Approaches to universal health coverage and occupational health and safety for the informal workforce in developing countries : workshop summary
- Rachel M. Taylor, rapporteur ; Forum on Public-Private Partnerships for Global Health and Safety, Board on Global Health, Institute of Medicine, National Academies of Sciences, Engineering, and Medicine.
- Washington, DC : National Academies Press, 
- Physical description
- 1 online resource (1 PDF file (xvii, 122 pages)) : illustrations
- Taylor, Rachel M., rapporteur.
- Institute of Medicine (U.S.). Forum on Public-Private Partnerships for Global Health and Safety, sponsoring body.
- Approaches to Universal Health Coverage and Occupational Health and Safety for the Informal Workforce in Developing Countries (Workshop) (2014 : Washington, D.C.)
- Includes bibliographical references.
- 1 Front Matter--
- 1 Introduction--
- 2 Universal Health Coverage and Occupational Health and Safety Issues for the Informal Workforce--
- 3 Mapping Solutions to Universal Health Coverage Inclusive of the Informal Workforce--
- 4 Responding to Work-Related Health Needs of Informal Sector Workers--
- 5 Select Country Experiences--
- 6 Closing Remarks--
- 8 References--
- 9 Appendix A: Workshop Agenda--
- 10 Appendix B: Speaker Biographical Sketches.
- (source: Nielsen Book Data)
Universal health coverage (UHC) has been recognized by the World Health Organization as a key element in reducing social inequality and a critical component of sustainable development and poverty reduction. In most of the world UHC is sought through a combination of public and private-sector health care systems. In most low- and middle-income countries health systems are evolving to increasingly rely on the private sector because the public sector lacks the infrastructure and staff to meet all health care needs. With growing individual assets available for private-sector expenditure, patients often seek better access to technology, staff, and medicines. However, in low-income countries nearly 50 percent of health care financing is out-of-pocket. With the expected increase in the overall fraction of care provided through the private sector, these expenditures can be financially catastrophic for individuals in the informal workforce. In the global workforce of approximately 3 billion people, only 10 to 15 percent are estimated to have some type of access to occupational health services. The informal workforce is growing worldwide, and the degree to which its occupational health needs are satisfied depends on the capabilities of the general health care system. In July 2014, the Institute of Medicine held a workshop on approaches to universal health coverage and occupational health and safety for informal sector workers in developing countries. This report summarizes the presentations and discussions from this workshop. Approaches to Universal Health Coverage and Occupational Health and Safety for the Informal Workforce in Developing Countries identifies best practices and lessons learned for the informal workforce in developing countries in the financing of health care with respect to health care delivery models that are especially suitable to meeting a population's needs for a variety of occupational health issues, including the prevention of or mitigation of hazardous risks and the costs of providing medical and rehabilitation services and other benefits to various types of workers within this population. These experiences and lessons learned may be useful for stakeholders in moving the discussions, policies, and mechanisms forward to increase equitable access to quality health services without financial hardship for the informal workforce.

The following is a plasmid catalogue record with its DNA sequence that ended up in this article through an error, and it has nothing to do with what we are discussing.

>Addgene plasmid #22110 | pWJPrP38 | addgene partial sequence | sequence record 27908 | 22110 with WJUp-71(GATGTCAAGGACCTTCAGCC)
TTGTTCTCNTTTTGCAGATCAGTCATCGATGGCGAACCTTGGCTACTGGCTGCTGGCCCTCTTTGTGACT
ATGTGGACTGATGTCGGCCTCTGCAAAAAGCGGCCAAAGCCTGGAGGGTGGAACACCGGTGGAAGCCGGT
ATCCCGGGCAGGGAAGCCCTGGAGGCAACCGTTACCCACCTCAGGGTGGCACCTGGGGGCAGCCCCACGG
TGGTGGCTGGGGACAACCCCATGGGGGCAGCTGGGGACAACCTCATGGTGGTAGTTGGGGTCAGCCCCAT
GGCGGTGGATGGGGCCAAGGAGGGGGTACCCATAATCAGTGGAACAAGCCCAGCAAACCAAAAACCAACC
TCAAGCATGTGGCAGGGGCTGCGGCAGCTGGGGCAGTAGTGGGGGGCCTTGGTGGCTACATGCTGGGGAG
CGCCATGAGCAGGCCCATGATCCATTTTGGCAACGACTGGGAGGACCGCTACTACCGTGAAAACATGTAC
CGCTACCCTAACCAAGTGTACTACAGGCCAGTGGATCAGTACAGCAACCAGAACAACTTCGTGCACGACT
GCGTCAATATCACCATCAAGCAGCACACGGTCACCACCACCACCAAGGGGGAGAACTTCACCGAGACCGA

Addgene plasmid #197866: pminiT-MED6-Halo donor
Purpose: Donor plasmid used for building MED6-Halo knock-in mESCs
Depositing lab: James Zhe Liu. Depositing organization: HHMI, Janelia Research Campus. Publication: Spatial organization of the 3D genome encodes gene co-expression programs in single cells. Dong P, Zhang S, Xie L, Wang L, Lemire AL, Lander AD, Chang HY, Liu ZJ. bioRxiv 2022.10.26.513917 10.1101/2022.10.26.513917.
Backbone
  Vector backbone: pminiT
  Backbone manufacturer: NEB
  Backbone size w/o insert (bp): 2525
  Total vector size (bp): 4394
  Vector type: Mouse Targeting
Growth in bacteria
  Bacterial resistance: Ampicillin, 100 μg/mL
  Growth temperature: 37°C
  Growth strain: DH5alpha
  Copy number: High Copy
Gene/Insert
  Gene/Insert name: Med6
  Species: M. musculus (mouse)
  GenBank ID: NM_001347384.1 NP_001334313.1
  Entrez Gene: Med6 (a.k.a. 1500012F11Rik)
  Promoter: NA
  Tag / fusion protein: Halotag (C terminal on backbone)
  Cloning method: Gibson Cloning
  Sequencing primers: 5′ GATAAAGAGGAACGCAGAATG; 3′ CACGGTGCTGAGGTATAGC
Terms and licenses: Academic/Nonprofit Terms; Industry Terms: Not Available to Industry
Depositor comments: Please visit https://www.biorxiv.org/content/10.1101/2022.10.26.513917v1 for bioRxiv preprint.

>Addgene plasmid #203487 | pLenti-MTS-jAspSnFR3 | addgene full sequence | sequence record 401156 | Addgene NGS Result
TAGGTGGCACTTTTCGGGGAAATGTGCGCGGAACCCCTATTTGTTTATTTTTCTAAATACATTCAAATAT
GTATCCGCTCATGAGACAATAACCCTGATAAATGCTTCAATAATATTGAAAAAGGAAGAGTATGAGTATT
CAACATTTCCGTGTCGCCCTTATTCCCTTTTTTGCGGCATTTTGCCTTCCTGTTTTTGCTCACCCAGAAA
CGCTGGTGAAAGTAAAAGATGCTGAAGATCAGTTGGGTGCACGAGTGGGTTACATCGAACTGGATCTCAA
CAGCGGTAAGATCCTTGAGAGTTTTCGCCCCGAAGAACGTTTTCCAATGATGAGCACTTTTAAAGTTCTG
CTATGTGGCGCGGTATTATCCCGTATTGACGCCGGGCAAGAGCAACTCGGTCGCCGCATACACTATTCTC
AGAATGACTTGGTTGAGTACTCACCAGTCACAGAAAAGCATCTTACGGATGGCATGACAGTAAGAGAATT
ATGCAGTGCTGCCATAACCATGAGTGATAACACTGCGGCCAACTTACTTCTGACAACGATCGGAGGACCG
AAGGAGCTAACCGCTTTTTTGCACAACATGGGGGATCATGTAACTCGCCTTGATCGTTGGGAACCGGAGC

(source: Nielsen Book Data)
- Health services accessibility > Developing countries.
- Industrial hygiene > Developing countries.
- Industrial safety > Developing countries.
- POLITICAL SCIENCE > Public Policy > Social Security.
- POLITICAL SCIENCE > Public Policy > Social Services & Welfare.
- Health services accessibility.
- Industrial hygiene.
- Industrial safety.
- Developing countries.
- Universal Health Insurance.
- Developing Countries.
- Occupational Health.
- Publication date
- Funding Information
- Financial support for this activity was provided by Air Products; Anheuser-Busch InBev; Becton, Dickinson & Company; The Bill & Melinda Gates Foundation; CARE USA; Catholic Health Association of the United States; e-Development International; Estee Lauder Companies; ExxonMobil; Fogarty International Center of the National Institutes of Health; Fondation Mèrieux USA; GE; Global Health Innovative Technology Fund; Johnson & Johnson; Lockheed Martin Corporation; Medtronic; Merck; Novartis Foundation; PATH; PepsiCo; Pfizer Inc.; Procter & Gamble Co.; The Rockefeller Foundation; Takeda Pharmaceuticals; United Nations Foundation; University of Notre Dame; UPS Foundation; U.S. Agency for International Development; U.S. Department of Health and Human Services Office for Global Affairs; U.S. Department of State/Office of the Global AIDS Coordinator; U.S. Food and Drug Administration; Verizon Foundation; and The Vitality Group. Any opinions, findings, conclusions, or recommendations expressed in this publication do not necessarily reflect the views of any organization or agency that provided support for the project.